What are you good at?

Recently I was mending an old hand-me-down, family comforter.  I had washed the blanket, enhancing its deterioration, and then it laid around for over a year.

Every edge was open, exposing torn and matted batting.  The patterned top had tears, some where there was no more fabric remaining to sew together.  It was like sewing very little of something, to nothing.  Even the batting needed a bit of sewing so that it won’t bunch up when all is said and done.

Last year I had just started mending it when so many other things took precedence for my time and attention.  So, it laid in view, needling me from time to time to “get er done,” but apparently the needles were tolerable enough to delay getting at it, for a long time.  Perhaps the needling was the acupuncture of delay; not that bad.

I’m no seamstress.  In fact, I pretty much know, one, hand-stitch that I learned in junior high, home ec. class, to make an apron, no less, and a simple A-line skirt.  That’s it.  I still have that cute little green apron, in a cedar chest.

Having not one ounce of interest in marriage, children, or domesticity at that age, I tolerated home ec., with sewing the lowest of low on my list of learning-priorities.  But I guess that “survival-stitch” stuck and has served me over the years.  One should be able to sew a button back on a favorite garment and hem a pair of must-buy pants created to fit a giant in a size 10.

I call it a lock-stitch because it knots the thread after every stitch.  And I’ve used that stitch ever since then, to mend torn seams on hundreds of cloth items that have passed through my life.

So, recently, after hours, on multiple days, of mending that blanket, my husband was so appreciative and in awe of my domestic skill, he reminded me that “you know, our favorite spare comforter (at the ready for napping and general winter cuddling) really needs the same thing.”  This is a cautionary tale; in that you really must be careful about what you’re “good at.”  Because like it or not, what you’ve proven to be good at, proper grammar aside, will come back to haunt you.

For example, one can become so good at doing a menial chore, or what I’ve heard called, “scut work,” that no one else even attempts to do it anymore, because “you’re so good at it.”  This can become a catch22 if you’re not alert to its pitfall.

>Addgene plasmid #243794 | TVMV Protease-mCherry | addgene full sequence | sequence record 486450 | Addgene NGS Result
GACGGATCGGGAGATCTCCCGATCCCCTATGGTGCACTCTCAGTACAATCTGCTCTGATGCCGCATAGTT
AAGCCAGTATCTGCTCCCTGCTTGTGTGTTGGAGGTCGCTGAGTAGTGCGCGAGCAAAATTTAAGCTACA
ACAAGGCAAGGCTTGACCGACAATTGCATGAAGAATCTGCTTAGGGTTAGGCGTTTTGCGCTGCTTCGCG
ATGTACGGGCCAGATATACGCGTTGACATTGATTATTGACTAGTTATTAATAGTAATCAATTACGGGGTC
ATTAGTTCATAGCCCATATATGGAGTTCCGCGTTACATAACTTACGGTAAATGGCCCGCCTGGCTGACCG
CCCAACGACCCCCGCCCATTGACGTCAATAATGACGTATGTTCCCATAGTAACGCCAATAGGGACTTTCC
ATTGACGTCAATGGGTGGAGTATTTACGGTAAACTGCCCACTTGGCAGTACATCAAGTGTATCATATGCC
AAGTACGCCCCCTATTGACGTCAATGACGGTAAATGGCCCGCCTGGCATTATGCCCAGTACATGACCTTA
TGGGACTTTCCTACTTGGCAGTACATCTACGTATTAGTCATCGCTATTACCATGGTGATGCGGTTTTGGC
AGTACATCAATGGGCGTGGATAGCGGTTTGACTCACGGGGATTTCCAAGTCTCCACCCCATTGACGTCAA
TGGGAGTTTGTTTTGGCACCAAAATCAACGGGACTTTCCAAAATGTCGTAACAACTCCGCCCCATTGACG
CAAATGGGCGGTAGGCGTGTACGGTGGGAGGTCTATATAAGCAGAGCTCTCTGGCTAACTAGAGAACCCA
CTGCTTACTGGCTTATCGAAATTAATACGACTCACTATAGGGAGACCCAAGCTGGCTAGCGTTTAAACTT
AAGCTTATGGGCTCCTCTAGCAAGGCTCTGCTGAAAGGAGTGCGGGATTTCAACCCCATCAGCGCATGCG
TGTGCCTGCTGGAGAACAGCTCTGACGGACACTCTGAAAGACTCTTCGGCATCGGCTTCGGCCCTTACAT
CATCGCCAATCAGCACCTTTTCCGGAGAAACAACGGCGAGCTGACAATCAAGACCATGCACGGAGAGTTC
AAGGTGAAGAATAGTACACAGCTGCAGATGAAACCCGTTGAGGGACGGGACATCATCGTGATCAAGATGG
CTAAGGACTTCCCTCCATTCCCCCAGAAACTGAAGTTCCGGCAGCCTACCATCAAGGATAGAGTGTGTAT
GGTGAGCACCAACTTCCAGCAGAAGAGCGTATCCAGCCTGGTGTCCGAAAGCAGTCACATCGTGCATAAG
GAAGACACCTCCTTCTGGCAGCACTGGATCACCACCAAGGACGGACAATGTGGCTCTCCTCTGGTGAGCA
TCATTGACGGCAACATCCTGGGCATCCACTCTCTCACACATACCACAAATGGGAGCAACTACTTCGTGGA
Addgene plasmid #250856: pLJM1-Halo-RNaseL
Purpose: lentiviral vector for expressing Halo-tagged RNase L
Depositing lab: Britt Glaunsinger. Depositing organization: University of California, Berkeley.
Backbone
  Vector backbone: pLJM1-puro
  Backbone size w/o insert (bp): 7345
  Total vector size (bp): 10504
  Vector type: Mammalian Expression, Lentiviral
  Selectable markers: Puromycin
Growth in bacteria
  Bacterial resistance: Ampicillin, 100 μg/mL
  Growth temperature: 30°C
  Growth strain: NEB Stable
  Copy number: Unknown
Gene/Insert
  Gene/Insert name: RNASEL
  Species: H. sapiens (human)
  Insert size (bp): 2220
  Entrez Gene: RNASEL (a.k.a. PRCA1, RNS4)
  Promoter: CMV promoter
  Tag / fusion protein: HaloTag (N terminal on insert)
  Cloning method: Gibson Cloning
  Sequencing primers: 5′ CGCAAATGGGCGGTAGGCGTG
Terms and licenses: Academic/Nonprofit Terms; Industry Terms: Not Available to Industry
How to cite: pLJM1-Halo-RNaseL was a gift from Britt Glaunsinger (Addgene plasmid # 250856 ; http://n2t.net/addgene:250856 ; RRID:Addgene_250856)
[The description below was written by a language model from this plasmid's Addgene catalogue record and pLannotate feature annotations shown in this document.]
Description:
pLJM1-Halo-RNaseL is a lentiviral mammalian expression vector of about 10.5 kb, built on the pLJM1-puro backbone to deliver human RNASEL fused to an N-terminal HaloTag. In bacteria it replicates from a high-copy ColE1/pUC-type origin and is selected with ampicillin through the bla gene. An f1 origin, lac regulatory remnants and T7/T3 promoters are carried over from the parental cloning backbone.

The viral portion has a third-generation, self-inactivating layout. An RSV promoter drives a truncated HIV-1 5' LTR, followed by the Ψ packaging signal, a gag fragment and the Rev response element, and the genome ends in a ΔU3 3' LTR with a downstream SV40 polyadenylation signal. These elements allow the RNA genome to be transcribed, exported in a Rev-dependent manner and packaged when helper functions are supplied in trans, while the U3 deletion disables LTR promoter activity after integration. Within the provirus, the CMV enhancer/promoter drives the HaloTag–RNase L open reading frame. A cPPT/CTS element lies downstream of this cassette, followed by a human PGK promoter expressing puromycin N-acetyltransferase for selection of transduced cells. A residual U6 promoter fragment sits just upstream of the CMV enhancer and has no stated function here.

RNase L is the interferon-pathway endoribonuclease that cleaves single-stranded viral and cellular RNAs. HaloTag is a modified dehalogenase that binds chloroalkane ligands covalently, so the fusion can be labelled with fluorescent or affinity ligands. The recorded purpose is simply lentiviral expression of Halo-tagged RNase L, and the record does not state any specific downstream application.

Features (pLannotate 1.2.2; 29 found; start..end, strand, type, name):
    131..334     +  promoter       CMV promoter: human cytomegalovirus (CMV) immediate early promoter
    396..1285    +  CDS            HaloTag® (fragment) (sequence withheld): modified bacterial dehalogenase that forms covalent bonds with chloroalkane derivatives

Being “too good at” doing everything might just come back to bite you in the, well, you know what.  And it’s your fault because you wouldn’t let they do the job because they didn’t do it “right!”  You showed them one time how to do that job “right,” and they can’t quite achieve your exacting standard.  Guess what, you’ve locked yourself into that particular chore-prison for life.

I don’t know what sap first said, “if you want it done right, do it yourself,” but if you’ve fallen for it, you’re putty in the hands of those you serve.  Now you’re the only one who can do that job “the right way,” from now to forevermore.  That job is yours alone, because “you’re so good at it!”

“But you always do the dishes because you’re so good at it.”  “You change the diapers because you’re so good at it.”  “You talk to the customer service people because you’re so good at it.”  “You clean the garage so much better than me.”  “I don’t do it because you’re so good at it.”

Every household creates a division of labor at the outset.  It’s simple economics of time.  Sometimes that division is fair and other times it just doesn’t add up.  And at each addition of members to the household, including pets, that division of labor changes.

The division of labor changes with age, also.  In our case, it has become even more equitable than at the beginning.

I recall that one of my marriage terms was “I don’t vacuum.”  I think it was around year ten that that particular term flew the coop.  Today, my husband washes some dishes but his limit is, “I don’t do plastic.”  I wash the storage containers.  He feeds the cats in the morning.  I feed them at noon and night.  He cleans up their vomit chunks and I clean up the stains.  I organize the trash; he carries it out.  We both cook.  Off and on we renegotiate these terms. 

I must in all fairness add that my husband dispenses sincere thank-you’s regularly, even frequently, for the mundane chores I sometimes reluctantly perform around our house.  I never thought a thank-you was necessary for doing what has to be done, but he’s a kind man.

Be careful out there, with what you’re good at.